A Protection Motivation Theory-Based Scale for Tobacco Research among Chinese YouthKaren MacDonell*, Xinguang Chen, Yaqiong Yan, Fang Li, Jie Gong, Huiling Sun, Xiaoming Li and Bonita Stanton
Department of Pediatrics, Wayne State University, Detroit, MI, USA
- *Corresponding Author:
- Karen MacDonell
Department of Pediatrics
Wayne State University, Detroit, MI, USA
E-mail: [email protected]
Received date: June 12, 2013; Accepted date: July 02, 2013; Published date: July 08, 2013
Citation: MacDonell K, Chen X, Yan Y, Li F, Gong J, et al. (2013) A Protection Motivation Theory-Based Scale for Tobacco Research among Chinese Youth. J Addict Res Ther 4:154. doi:10.4172/2155-6105.1000154
Copyright: © 2013 MacDonell K, et al. This is an open-access article distributed under the terms of the Creative Commons Attribution License, which permits unrestricted use, distribution, and reproduction in any medium, provided the original author and source are credited.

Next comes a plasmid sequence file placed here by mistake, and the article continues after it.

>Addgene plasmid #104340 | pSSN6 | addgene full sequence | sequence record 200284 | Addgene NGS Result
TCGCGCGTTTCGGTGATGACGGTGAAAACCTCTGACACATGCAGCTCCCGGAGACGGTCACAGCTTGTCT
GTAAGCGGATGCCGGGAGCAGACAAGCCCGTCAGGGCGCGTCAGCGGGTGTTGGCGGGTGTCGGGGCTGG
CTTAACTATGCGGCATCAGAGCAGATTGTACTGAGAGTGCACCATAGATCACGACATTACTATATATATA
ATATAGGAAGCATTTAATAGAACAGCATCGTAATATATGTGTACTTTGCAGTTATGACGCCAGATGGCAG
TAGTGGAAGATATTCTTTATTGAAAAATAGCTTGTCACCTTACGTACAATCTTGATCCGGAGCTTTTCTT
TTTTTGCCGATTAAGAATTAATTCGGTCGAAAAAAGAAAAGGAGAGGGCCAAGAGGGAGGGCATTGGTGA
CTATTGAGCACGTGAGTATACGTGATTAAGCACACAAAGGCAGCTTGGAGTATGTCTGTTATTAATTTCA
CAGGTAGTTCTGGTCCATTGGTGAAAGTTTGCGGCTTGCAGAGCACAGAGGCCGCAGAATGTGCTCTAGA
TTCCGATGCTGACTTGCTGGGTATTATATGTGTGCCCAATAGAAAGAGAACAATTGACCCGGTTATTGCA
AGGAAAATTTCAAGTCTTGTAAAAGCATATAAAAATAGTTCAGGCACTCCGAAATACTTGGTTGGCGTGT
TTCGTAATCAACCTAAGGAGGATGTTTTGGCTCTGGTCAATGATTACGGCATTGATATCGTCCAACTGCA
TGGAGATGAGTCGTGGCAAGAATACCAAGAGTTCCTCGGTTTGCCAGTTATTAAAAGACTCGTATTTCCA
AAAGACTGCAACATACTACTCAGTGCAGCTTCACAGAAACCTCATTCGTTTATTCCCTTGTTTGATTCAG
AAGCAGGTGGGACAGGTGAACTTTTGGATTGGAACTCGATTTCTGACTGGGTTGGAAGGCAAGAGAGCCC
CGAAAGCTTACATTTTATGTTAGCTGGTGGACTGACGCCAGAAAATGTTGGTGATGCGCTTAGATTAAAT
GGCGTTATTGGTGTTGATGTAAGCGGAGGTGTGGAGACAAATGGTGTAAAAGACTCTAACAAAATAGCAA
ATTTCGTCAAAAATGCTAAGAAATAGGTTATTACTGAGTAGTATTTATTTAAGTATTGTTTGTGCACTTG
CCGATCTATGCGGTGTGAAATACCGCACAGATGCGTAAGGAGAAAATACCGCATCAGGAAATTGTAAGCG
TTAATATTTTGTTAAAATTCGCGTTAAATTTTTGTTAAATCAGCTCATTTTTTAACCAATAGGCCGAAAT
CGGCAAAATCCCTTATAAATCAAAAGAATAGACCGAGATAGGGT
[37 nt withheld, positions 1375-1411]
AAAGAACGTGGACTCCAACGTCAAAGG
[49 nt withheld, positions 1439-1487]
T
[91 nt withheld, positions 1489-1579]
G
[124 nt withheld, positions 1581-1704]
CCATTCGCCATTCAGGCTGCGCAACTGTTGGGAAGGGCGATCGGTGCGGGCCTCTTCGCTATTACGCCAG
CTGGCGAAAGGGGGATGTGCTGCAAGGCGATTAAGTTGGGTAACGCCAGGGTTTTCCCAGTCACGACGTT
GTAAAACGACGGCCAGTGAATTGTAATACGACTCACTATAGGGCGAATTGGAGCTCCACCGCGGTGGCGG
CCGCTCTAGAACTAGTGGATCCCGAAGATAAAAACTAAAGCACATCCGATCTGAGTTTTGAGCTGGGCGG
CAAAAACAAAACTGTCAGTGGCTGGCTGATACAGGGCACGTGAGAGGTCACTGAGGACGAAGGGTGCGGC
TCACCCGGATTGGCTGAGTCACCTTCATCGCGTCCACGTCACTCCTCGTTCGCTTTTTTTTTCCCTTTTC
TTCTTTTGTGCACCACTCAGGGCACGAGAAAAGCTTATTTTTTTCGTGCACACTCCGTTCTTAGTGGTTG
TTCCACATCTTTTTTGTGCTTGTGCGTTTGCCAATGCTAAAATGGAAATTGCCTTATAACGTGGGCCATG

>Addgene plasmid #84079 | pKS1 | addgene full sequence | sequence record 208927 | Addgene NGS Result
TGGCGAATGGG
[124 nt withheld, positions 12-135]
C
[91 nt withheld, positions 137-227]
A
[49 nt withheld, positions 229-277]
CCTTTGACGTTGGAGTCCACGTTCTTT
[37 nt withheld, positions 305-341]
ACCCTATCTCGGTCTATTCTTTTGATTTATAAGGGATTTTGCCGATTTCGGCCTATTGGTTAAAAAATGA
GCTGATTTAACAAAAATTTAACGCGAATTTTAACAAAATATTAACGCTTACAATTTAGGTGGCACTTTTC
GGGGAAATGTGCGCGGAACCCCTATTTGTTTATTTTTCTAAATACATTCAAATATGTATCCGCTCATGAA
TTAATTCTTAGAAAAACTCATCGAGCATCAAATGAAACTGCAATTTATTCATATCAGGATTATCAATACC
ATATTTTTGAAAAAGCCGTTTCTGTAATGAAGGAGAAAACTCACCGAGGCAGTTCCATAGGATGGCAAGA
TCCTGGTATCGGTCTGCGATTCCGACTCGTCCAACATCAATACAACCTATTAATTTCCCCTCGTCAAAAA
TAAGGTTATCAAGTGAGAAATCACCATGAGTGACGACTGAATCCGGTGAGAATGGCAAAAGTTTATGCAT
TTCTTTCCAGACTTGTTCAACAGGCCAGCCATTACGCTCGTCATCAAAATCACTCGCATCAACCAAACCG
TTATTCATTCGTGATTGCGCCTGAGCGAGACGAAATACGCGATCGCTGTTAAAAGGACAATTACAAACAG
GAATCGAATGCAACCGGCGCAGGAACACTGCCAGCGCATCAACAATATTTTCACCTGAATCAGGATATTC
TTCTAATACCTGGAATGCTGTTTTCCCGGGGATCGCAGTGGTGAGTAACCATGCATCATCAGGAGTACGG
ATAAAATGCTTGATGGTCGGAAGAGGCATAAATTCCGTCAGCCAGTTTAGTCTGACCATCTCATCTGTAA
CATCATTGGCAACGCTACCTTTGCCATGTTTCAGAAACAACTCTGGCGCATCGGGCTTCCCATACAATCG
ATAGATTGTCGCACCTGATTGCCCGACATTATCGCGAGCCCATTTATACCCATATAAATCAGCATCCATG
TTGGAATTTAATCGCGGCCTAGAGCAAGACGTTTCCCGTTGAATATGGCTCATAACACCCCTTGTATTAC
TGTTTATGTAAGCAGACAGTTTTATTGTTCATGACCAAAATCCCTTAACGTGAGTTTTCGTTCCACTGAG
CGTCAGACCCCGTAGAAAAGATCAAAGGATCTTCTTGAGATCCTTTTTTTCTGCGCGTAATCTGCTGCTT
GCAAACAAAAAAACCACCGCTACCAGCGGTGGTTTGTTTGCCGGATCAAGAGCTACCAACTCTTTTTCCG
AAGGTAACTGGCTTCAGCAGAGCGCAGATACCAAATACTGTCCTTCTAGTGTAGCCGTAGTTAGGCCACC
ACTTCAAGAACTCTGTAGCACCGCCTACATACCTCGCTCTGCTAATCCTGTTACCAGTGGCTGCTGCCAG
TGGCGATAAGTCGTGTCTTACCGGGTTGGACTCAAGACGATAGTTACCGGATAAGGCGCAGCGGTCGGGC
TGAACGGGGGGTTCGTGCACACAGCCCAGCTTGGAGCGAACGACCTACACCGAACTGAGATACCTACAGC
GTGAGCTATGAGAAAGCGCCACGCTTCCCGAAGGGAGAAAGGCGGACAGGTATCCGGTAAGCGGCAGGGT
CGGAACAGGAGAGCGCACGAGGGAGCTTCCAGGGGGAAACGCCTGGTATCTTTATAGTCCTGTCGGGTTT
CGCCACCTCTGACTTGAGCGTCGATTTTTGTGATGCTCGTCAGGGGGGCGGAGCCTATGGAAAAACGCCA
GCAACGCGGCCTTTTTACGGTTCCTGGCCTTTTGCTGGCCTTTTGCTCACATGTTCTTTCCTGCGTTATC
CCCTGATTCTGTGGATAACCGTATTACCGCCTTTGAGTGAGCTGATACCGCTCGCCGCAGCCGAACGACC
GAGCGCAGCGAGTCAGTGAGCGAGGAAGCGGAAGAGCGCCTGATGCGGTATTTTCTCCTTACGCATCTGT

Rates of tobacco use among adolescents in China and other lower and middle-income countries remain high despite notable prevention and intervention programs. One reason for this may be the lack of theory-based research in tobacco use prevention in these countries. In the current study, a culturally appropriate 21-item measurement scale for cigarette smoking was developed based on the core constructs of Protection Motivation Theory (PMT). The scale was assessed among a sample of 553 Chinese vocational high school students. Results from correlational and measurement modeling analysis indicated adequate measurement reliability for the proposed PMT scale structure. The two PMT Pathways and the seven PMT constructs were significantly correlated with adolescent intention to smoke and actual smoking behavior. This study is the first to evaluate a PMT scale for cigarette smoking among Chinese adolescents. The scale provides a potential tool for assessing social cognitive processes underlying tobacco use. This is essential for understanding smoking behavior among Chinese youth and support more effective tobacco use prevention efforts. Additional studies are needed to assess its utility for use with Chinese youth in other settings.